Grambling State head coach Broderick Fobbs was an assistant at McNeese last season, and could only watch as Grambling State became the epicenter of one of the biggest stories in the history of the NCAA.

It has been nearly a year since Grambling State football made national headlines when players decided to boycott a scheduled conference games against longtime rival Jackson State last October.

It was a shocking display of power exercised by athletes that raised questions about intercollegiate athletics, state government funding, the football program and the university overall.

Grievances raised among the disgruntled players at the time were firing of head coach Doug Williams, lengthy bus rides to games in Kansas City and Indianapolis and the poor conditions of athletic facilities.

There were photos of what appeared to be an eroding weight room and mold-stained football equipment.

It was ugly.

A day before the game, school administrators made last-ditch efforts to convince the players to board coach buses for the trip to Jackson.

It didn’t happen.

Grambling lost the game via forfeit. Jackson State, who was supposed to host homecoming that day, lost several hundred thousand dollars in revenue as a result and later filed a lawsuit against Grambling to recoup financial losses.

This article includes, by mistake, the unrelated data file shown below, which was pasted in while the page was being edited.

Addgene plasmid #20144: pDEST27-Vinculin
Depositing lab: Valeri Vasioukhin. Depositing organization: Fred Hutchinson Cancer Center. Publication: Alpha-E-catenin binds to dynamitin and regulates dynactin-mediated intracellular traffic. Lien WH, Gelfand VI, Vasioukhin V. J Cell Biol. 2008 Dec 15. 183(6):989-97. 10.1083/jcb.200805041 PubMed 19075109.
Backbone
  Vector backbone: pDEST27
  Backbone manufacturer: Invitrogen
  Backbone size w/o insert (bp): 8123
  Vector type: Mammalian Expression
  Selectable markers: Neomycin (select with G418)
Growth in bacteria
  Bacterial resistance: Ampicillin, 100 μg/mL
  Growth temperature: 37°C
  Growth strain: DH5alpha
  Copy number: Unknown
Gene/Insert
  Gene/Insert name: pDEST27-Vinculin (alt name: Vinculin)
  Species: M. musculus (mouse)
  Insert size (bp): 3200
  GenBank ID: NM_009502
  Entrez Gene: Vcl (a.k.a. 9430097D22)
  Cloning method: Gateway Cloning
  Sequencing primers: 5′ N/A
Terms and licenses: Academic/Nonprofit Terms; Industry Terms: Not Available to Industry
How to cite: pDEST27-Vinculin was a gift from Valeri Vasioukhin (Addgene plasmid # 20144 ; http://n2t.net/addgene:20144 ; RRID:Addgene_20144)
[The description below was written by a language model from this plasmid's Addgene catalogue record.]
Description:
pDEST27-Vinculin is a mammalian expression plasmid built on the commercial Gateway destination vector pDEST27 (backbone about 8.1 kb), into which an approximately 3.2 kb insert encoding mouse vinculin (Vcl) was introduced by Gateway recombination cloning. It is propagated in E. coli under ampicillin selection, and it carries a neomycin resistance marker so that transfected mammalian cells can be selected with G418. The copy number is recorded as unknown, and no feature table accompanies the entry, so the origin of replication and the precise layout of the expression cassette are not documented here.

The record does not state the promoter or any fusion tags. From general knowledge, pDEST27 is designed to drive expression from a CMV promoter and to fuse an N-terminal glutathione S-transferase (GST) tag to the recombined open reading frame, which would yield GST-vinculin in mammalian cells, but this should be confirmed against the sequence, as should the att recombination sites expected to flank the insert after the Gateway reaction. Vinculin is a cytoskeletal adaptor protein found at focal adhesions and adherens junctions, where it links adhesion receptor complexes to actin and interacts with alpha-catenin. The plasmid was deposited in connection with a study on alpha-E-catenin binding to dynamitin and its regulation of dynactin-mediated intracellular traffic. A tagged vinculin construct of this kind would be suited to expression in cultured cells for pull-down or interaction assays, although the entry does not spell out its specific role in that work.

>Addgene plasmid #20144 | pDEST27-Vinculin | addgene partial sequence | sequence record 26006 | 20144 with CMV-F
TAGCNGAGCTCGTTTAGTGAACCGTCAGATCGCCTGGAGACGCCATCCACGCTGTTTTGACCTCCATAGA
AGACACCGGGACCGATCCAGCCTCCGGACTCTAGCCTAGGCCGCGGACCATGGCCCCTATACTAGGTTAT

When the players did return to practice and eventually play in the aftermath of the boycott, the school received an outpouring of assistance and support from the likes of Nike, Toyota, Muscle Milk and donations from alums.

The schools meet Saturday with last season’s events that will be fresh in the minds of those in attendance even though both coaches downplayed what happened 11 months ago.

“We left 2013 in 2013,” Fobbs told HBCU Sports on Thursday. “It’s something we don’t talk about.”

The first-year head coach said he addressed the boycott once with the team shortly after he was hired and hasn’t brought it up since.

Jackson State head coach Harold Jackson, who was completely out of football a year ago, briefly mentioned last season’s fiasco.

“Well I kind of understood what (Grambling players) were going through,”Jackson said earlier this week during a media teleconference. “And I kind of felt for them. And if we were going through that same thing, if I was a player back there during that time, I’d probably do the same thing because there are some things you have to correct. And then in order to correct them, you’ve got to pull a trigger some kind of way and let folks know where you stand.”

Saturday’s game at Jackson State will be the conclusion of a four-game road stretch to start the season.

Fobbs says he doesn’t expect the environment in Jackson to be no more hostile than when he played for Grambling in the 1990s even with the backdrop of what transpired a year ago.

“It’s always been that way when Grambling and Jackson State play each other.”